When does cancellation of indebtedness take place?
Taxpayer Says: Though Form 1099-C was received in 2006, the debt cancellation occurred in an earlier year. No cancellation of indebtedness income is reportable on the 2006 income tax return.
Internal Revenue Service Says: The lender engaged in substantive debt collection activity through 2006. The debt was cancelled in 2006 and should be reported on the 2006 tax return.
From Internal Revenue Code Section 61(a)(12): In general, the term “income” as used in the Internal Revenue Code means income from any source, including income from the discharge of indebtedness.
From Federal Tax Regulation 1.6050P-1(b)(2)(iv): There is a rebuttable presumption that an identifiable event has occurred during a calendar year if a creditor has not received a payment on an indebtedness at any time during a testing period ending at the close of the year. The testing period is a 36-month period increased by the number of calendar months during all or part of which the creditor was precluded from engaging in collection activity by a stay in bankruptcy or similar bar under State or local law.
From Cozzi v. Commissioner, 88 T.C. 435, 445 (1987): The moment it becomes clear a debt will never be repaid, that debt must be viewed as having been discharged. The determination of whether discharge of indebtedness has occurred is fact specific and often turns on the subjective intent of the creditor as manifested by an objectively identifiable event. Moreover, a mere bookkeeping entry by a creditor does not result in discharge of indebtedness income.
From Owens v. Commissioner, T.C. Memo. 2002-253, affd. in part, revd. in part and remanded 67 Fed. Appx. 253 (5th Cir. 2003): The issuance of a Form 1099-C is an identifiable event, but it is not dispositive of an intent to cancel indebtedness.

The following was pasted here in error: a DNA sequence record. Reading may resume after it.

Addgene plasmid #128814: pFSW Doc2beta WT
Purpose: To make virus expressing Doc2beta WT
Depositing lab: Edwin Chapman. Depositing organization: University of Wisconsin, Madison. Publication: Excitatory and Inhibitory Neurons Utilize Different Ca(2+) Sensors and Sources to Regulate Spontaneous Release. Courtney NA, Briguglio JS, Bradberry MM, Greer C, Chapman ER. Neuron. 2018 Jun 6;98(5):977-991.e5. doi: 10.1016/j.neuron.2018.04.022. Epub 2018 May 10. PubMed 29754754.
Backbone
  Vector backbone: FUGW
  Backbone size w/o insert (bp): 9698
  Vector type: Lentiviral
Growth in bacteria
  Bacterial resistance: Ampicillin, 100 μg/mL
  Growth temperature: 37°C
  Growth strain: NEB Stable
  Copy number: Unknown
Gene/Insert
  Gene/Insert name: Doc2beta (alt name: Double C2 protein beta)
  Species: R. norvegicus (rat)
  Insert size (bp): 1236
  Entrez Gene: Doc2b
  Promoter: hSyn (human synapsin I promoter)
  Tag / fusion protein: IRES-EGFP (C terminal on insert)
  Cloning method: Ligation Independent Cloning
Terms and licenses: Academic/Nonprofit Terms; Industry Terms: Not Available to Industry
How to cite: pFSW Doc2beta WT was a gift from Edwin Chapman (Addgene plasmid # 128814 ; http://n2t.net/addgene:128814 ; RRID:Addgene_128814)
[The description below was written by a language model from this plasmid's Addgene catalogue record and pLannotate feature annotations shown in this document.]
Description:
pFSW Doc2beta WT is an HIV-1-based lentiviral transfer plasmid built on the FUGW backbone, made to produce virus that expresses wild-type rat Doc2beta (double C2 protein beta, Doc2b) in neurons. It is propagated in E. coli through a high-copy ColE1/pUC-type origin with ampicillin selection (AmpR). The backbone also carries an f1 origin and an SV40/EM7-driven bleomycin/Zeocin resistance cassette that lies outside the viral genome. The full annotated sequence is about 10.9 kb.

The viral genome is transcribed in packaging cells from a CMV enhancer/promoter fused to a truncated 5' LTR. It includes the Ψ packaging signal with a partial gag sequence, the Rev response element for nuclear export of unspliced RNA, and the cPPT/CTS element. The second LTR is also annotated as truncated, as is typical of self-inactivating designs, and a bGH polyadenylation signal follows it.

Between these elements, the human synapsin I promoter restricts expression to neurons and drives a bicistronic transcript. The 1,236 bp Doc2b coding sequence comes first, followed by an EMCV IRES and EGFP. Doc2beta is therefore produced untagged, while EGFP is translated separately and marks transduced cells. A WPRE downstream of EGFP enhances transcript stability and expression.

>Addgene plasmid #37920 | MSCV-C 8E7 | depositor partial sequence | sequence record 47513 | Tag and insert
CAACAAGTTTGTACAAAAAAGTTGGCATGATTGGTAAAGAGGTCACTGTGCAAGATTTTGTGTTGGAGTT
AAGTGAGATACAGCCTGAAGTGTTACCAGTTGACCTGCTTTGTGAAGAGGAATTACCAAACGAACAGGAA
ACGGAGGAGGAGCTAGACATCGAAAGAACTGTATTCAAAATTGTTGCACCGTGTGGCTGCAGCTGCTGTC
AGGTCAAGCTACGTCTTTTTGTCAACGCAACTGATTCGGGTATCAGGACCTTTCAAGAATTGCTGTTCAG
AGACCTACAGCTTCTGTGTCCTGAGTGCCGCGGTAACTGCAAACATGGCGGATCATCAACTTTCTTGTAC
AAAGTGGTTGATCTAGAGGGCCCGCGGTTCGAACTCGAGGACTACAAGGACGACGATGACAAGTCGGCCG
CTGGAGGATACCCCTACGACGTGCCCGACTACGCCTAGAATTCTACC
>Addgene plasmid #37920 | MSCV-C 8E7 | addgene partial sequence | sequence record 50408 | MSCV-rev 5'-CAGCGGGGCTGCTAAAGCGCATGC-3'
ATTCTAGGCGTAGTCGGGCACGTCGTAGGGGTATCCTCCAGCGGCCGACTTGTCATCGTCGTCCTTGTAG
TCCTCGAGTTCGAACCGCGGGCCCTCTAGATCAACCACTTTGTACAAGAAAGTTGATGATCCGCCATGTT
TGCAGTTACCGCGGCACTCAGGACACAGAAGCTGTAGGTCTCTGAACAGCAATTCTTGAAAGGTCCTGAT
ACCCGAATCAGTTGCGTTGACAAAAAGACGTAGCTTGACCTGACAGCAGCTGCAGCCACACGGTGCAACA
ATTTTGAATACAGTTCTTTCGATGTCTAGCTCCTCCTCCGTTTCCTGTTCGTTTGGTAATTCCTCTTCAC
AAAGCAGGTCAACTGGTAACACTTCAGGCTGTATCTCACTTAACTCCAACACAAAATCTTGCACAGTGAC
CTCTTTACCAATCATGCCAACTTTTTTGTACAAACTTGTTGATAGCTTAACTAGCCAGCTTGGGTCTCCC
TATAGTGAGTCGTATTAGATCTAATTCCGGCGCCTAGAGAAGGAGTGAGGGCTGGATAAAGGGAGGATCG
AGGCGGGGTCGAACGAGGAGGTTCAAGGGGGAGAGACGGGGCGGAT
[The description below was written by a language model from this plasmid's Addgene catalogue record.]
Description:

THE CAUSE OF THE DISPUTE
If a lender forgives a debt you owe, you have income that must be included on your tax return, unless you qualify for an exception. When the amount of the debt forgiveness exceeds $600, the lender is required to send you an information return, Form 1099-C, reporting the amount.
Debt is considered discharged when an identifiable event occurs. For instance, the lender sending you Form 1099-C is an identifiable event.
Other specific identifiable events are listed in the federal tax regulations, including the expiration of a three year “non-payment testing period.” When a lender hasn’t received a payment on a debt during a three year time period, it’s presumed an identifiable event occurred, unless the lender engaged in bona fide collection activities.
The question in this case is whether the testing period expired prior to the issuance of Form 1099-C.
The taxpayer signed a four year property lease in 1996. She stopped making payments on the lease in 1998. In December 1998 she sent a letter to the lender, a government agency, explaining her inability to pay.
The agency acknowledged the letter in 1999, and sent a demand for payment for the past due amounts, plus interest. The agency sent more letters in the following months, then kicked the debt collection up to the next level of governmental bureaucracy. Additional letters were sent to the taxpayer from that agency during 1999.
In 2001, the second agency kicked the debt collection up one more level, to a third agency, and in 2004 the third agency referred the debt back to the first agency as uncollectible. The debt write-off was authorized in 2005, and Form 1099-C showing $263,587 of debt forgiveness was issued in 2006.
The taxpayer did not report the debt forgiveness on her 2006 tax return. She argued the actual discharge occurred in an earlier year. Since she received no correspondence after 1999, she believes that under the three year presumption, debt discharge occurred in 2002, not 2006.
The IRS says that though the taxpayer received no correspondence, the timeline of government activity shows collection activity continued from 1999 through 2006, and the discharge took place in 2006. The income should have been reported on the taxpayer’s 2006 tax return.
WHAT WOULD YOU DECIDE?
Make your selection, then see “The Court’s Decision” below for a full explanation
THE COURT’S DECISION
HL Carpenter, an experienced investor and a CPA, specializes in reader friendly articles on taxes and investing for individuals and small businesses, and publishes two newsletters: Taxing Lessons and Top Drawer Ink. Visit TaxingLessons.com and HLCarpenter.com.